Dr. Sabine Ameling
Dr. Sabine Ameling

Dr. Sabine Ameling, Tim Kacprowski, Dr. Georg Homuth, and Dr. Elke Hammer work at the University Medicine Greifswald (UMG) in the Department of Functional Genomics, which is led by Prof. Dr. Uwe Völker. In collaboration with other partners at the UMG, the team is analyzing plasma microRNA profiles as biomarkers for common diseases.

What is the focus of the research conducted in your lab?

We investigate the molecular mechanisms underlying common diseases using multiple omics techniques, such as genomics, proteomics, transcriptomics, and more. Our areas of focus include cardiovascular as well as infectious diseases. In addition, we are involved in many genetic and molecular epidemiological studies based on two large cohort studies, the Study of Health in Pomerania (SHIP/SHIP-TREND)¹ and the Greifswald Approach to Individualized Medicine (GANI_MED)².

How did you come to be interested in microRNAs?

MicroRNAs have been discussed as promising diagnostic and predictive biomarkers. Non-cellular circulating plasma microRNAs are easy to sample, highly stable, and simple to quantify by standard techniques such as RT-qPCR. This makes them ideally suited for large-scale association and case-control studies for the discovery of molecular signatures of disease-related phenotypes.


"[microRNAs are] ideally suited for large-scale association and case-control studies for the discovery of molecular signatures of disease-related phenotypes."


What is the aim of projects currently using microRNA qPCR?

We are investigating plasma microRNAs of several hundred individuals from the population-based SHIP-TREND cohort. Our goal is to detect plasma microRNA signatures associated with phenotypes related to common human diseases.

What were some specific challenges in your experiments?

The main challenge in our experiments has been to extract and detect plasma microRNAs reproducibly and reliably. Our plasma samples must be standardized in quality and amount, as demonstrably high consistency is mandatory when you are working with several hundred samples. The Exiqon workflow uses spike-ins at different stages of the total RNA extraction and cDNA synthesis procedure. That, combined with Exiqon's microRNA QC PCR Panel, allows for very precise quality control of samples and streamlined data pre-processing.


"The Exiqon workflow uses spike-ins at different stages of the total RNA extraction and cDNA synthesis procedure. That, combined with Exiqon's microRNA QC PCR Panel, allows for very precise quality control of samples…"


What was most important to you when choosing a microRNA qPCR system?

We started large-scale studies on plasma microRNAs in 2011 and required a highly efficient approach to detect and distinguish RNAs approximately 22 nucleotides in length. We needed a method with high specificity and sensitivity. The Exiqon microRNA Panels using LNA™-modified RT-qPCR assays represented an attractive approach that fulfilled these criteria.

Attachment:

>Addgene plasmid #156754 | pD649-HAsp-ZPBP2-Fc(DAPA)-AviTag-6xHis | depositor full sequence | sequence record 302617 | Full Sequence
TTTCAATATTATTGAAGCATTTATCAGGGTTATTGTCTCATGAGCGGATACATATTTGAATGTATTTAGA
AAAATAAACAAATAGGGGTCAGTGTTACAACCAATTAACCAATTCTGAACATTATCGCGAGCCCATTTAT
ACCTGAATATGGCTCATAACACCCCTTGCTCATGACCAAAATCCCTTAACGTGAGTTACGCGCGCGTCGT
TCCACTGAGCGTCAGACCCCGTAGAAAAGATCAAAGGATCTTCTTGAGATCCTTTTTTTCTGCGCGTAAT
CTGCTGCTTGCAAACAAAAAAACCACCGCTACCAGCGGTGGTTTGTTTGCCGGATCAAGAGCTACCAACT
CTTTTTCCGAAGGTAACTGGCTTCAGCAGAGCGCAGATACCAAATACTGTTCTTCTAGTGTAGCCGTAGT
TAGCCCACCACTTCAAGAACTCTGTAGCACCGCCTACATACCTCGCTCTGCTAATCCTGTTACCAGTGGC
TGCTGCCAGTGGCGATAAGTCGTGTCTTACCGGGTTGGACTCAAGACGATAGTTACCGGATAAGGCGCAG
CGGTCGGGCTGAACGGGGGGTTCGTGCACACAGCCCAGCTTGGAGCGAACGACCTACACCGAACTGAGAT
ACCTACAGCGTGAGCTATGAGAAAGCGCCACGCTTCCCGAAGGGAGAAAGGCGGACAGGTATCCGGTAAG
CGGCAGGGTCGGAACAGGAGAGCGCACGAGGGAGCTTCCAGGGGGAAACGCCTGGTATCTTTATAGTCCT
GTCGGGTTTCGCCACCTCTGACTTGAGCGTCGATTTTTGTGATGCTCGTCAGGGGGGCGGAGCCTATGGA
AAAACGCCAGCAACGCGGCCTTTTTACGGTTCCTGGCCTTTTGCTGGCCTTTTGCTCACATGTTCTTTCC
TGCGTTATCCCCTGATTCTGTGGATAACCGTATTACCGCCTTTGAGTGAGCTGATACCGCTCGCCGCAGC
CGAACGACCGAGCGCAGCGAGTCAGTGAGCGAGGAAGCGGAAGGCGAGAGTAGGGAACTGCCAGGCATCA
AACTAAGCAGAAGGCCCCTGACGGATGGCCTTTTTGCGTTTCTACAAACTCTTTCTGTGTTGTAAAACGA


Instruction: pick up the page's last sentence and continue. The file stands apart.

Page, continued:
"We needed a method with high specificity and sensitivity. The Exiqon microRNA Panels using LNA™-modified RT-qPCR assays represented an attractive approach that fulfilled these criteria."


What would be your advice to colleagues about getting started on microRNA qPCR analysis?

The efficiency of microRNA profiling in individual samples depends on plasma type (e.g., EDTA, citrate) and the quantification protocol. Stringent quality control must be an integral part of your workflow to ensure comparability of individual samples. Also, in studies associating plasma microRNA levels with specific clinical phenotypes, special attention must be paid to sex and blood cell parameter differences between samples³.


"Stringent quality control must be an integral part of your workflow to ensure comparability of individual samples."


What are the next steps in this project and how do you plan to perform them?

We plan to use the procedure established in our lab to profile additional samples from SHIP, as well as samples from the patient cohorts in GANI_MED. Then, we will investigate the relationship between plasma microRNAs and disease-relevant phenotypes via association studies, classification-based, and integrative computational approaches.

When and where will we read more about your studies?

The results of our pilot study have been published³ and the first data on disease cohorts are being prepared for publication.

References

1. Völzke et al. Cohort profile: the study of health in Pomerania. Int J Epidemiol. 2011 April;40(2):294-307. PMID: 20167617.
2. Grabe et al. Cohort profile: Greifswald approach to individualized medicine (GANI_MED). J Transl Med 2014 May 23;12:144. PMID: 24886498.
3. Ameling et al. Associations of circulating plasma microRNAs with age, body mass index and sex in a population-based study. BMC Med Genomics 2015 Oct 14;8:61. PMID: 26462558.